How I escaped from killers in petrol station

Nehemiah Okwembah.

Three other journalists and I were on our way to Lamu to cover a function that was to be presided over by Governor Issah Timamy.

As we approached Witu — about 35km from Mpeketoni — we were stopped by a policeman at a roadblock. He warned us not to proceed because there would be danger ahead. He did not elaborate, only saying he too had scant information. The time was 7.20pm. We chose to continue with the journey.

A few kilometres ahead, we found a Simba Coach bus that had stopped at a trading centre and the driver told us that he had been warned by his colleagues in Lamu not to proceed because gunmen had invaded the area and were on a shooting spree.

After a brief exchange, we all agreed to drive on and in less than 30 minutes, we arrived at Kibaoni where we were flagged down by residents who again told us not to proceed.

Just then, we heard gunshots. Smoke was billowing into the night sky and someone told us Mpeketoni was under siege.

In less than 30 minutes the gunshots grew louder. Everyone was shaken. This could mean only one thing: The gunmen were almost reaching us. We all scattered in different directions. I hid inside a toilet within the Kibaoni filling station and was followed by the security guard who later identified himself as Mr Guyo Boroni.

Mr Boroni would turn out to be our saviour later in the night. It was he who chanted an Islamic prayer to the gunmen and that prayer made all the difference. Our hide-out was not torched.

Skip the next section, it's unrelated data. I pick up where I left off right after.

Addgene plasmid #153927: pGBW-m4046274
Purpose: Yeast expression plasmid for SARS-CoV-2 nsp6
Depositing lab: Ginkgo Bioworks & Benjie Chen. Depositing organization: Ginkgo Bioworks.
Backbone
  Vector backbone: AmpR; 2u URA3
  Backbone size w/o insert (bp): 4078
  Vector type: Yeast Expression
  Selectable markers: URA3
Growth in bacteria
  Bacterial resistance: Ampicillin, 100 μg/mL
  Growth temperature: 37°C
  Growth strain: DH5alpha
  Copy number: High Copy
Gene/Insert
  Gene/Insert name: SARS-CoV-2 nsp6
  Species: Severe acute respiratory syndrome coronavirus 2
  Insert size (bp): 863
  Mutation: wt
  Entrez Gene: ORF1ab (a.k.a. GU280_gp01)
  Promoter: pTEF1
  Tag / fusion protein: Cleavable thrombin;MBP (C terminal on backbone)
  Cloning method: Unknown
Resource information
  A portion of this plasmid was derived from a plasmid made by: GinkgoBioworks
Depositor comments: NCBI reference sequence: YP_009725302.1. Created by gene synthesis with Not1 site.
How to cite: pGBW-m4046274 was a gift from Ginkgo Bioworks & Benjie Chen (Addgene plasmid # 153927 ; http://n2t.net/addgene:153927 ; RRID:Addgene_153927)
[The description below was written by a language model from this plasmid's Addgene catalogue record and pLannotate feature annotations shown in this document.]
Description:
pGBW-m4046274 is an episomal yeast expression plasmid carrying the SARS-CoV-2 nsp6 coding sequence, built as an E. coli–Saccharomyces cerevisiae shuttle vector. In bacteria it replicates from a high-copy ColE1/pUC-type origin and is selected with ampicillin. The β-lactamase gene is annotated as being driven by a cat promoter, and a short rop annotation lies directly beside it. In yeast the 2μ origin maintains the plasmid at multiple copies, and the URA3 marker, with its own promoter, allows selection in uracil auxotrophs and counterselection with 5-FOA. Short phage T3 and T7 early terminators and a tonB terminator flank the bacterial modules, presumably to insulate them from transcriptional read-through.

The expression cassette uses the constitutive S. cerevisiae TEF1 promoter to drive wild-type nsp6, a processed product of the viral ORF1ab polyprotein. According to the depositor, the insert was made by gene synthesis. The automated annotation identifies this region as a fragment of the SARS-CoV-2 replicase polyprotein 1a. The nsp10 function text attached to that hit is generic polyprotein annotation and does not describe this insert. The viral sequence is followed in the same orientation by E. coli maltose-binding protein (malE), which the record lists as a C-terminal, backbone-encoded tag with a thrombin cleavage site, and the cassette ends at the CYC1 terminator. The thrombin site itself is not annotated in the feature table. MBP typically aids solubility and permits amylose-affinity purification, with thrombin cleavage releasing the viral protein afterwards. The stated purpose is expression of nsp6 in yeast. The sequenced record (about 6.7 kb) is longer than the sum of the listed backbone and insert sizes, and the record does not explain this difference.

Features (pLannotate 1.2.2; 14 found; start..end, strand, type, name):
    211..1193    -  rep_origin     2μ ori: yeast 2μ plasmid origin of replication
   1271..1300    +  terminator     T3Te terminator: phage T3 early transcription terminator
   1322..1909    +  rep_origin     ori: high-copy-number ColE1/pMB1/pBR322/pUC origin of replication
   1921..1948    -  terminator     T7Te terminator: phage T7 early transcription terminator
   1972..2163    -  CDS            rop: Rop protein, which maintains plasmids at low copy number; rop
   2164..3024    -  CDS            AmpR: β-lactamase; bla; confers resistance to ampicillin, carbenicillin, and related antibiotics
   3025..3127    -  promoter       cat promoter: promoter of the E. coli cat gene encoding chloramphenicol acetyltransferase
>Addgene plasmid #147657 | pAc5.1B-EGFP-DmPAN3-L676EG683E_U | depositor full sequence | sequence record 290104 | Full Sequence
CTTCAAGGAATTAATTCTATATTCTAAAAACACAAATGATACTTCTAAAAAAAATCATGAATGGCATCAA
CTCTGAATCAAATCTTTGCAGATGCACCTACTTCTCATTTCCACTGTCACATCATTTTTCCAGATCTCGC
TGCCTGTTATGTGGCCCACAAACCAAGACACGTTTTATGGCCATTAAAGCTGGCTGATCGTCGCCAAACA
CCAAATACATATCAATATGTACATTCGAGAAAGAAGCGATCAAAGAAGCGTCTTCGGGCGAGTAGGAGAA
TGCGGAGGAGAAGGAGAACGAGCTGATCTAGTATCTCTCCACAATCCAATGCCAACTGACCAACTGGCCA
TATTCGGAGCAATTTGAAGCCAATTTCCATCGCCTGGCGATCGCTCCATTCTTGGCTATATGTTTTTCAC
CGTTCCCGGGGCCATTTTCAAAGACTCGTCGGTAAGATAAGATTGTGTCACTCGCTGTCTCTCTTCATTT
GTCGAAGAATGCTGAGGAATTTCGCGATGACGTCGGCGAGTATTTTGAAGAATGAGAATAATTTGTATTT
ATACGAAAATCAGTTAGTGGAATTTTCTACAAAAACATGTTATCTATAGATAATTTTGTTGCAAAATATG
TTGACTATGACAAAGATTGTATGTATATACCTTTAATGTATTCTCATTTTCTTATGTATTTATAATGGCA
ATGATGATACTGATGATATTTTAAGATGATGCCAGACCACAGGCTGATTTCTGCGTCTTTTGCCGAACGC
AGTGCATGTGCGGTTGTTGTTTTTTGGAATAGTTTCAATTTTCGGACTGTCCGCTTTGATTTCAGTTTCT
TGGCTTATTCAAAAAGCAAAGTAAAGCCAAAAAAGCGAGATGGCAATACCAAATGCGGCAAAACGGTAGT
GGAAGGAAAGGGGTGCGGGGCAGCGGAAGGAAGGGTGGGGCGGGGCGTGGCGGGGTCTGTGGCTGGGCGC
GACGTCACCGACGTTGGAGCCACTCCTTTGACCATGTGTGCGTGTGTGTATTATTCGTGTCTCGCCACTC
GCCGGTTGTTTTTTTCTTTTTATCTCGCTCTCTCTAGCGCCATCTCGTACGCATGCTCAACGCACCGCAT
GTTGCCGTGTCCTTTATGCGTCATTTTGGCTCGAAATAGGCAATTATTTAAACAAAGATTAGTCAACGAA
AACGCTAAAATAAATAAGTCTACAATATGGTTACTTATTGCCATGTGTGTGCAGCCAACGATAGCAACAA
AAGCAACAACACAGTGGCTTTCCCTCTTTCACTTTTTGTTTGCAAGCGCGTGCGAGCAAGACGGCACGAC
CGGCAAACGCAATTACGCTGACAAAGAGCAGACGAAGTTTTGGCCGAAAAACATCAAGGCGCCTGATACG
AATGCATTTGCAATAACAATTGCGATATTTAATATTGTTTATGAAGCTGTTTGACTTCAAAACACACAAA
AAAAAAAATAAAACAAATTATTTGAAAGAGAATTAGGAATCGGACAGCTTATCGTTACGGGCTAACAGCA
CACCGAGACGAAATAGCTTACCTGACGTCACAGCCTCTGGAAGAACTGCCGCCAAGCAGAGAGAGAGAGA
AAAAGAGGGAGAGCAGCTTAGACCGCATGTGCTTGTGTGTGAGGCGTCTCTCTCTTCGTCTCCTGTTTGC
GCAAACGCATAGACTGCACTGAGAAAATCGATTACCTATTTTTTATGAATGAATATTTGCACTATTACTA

As it were, he had walked out to check on the security situation when he was spotted by one of the attackers. “Waria,” they shouted at him. “Wewe ni Muislamu (are you a Muslim)?”

He answered them by going down on his knees and saying a prayer. The attackers held him by the neck and led him to a nearby bar where they forced him to drink three bottles of soda. He protested that he was full but was given two choices; To drink the sodas or take a bullet.

At some point, the attackers wanted to burn down the entire filling station but Guyo told them that the property belonged to a Muslim.

After they were done with killing and burning in the shopping centre, they proceeded to a nearby junction where they continued with their orgy of violence between 11.30pm and 6am.

All this time, I was on my belly on the toilet floor. I could hear them conversing mainly in Somali but occasionally two or three would talk in fluent Swahili. Every so often, bullets would hit the wall of the toilet I was in. I was terribly shaken. There was nothing I could do; I just remained calm and waited for my turn.

Once in a short while, unsuspecting motorcycle riders would approach the junction where they were stopped, asked whether they were Muslims or not.

If they were not, they were shot in the head at close range. In all, about six people who arrived on motorbikes were shot at the junction. In the morning, when I finally left my hideout, I saw two bodies which had been hacked.

After 1am, the gunshots went quiet but at about 2am they rang out again after two vans drove into the petrol station. It was a reunion between the attackers and their colleagues who had remained in Mpeketoni to carry out further attacks.

Initially there were about six to 10 men, but after the vans arrived I could hear a huge group but could not figure out how many there were.

At dawn, the gunmen left the petrol station in two vans and a Land Cruiser. When we left our hideouts we were confronted by the full horror of the damaged inflicted on the town the night before. In the distance, we could hear women wailing.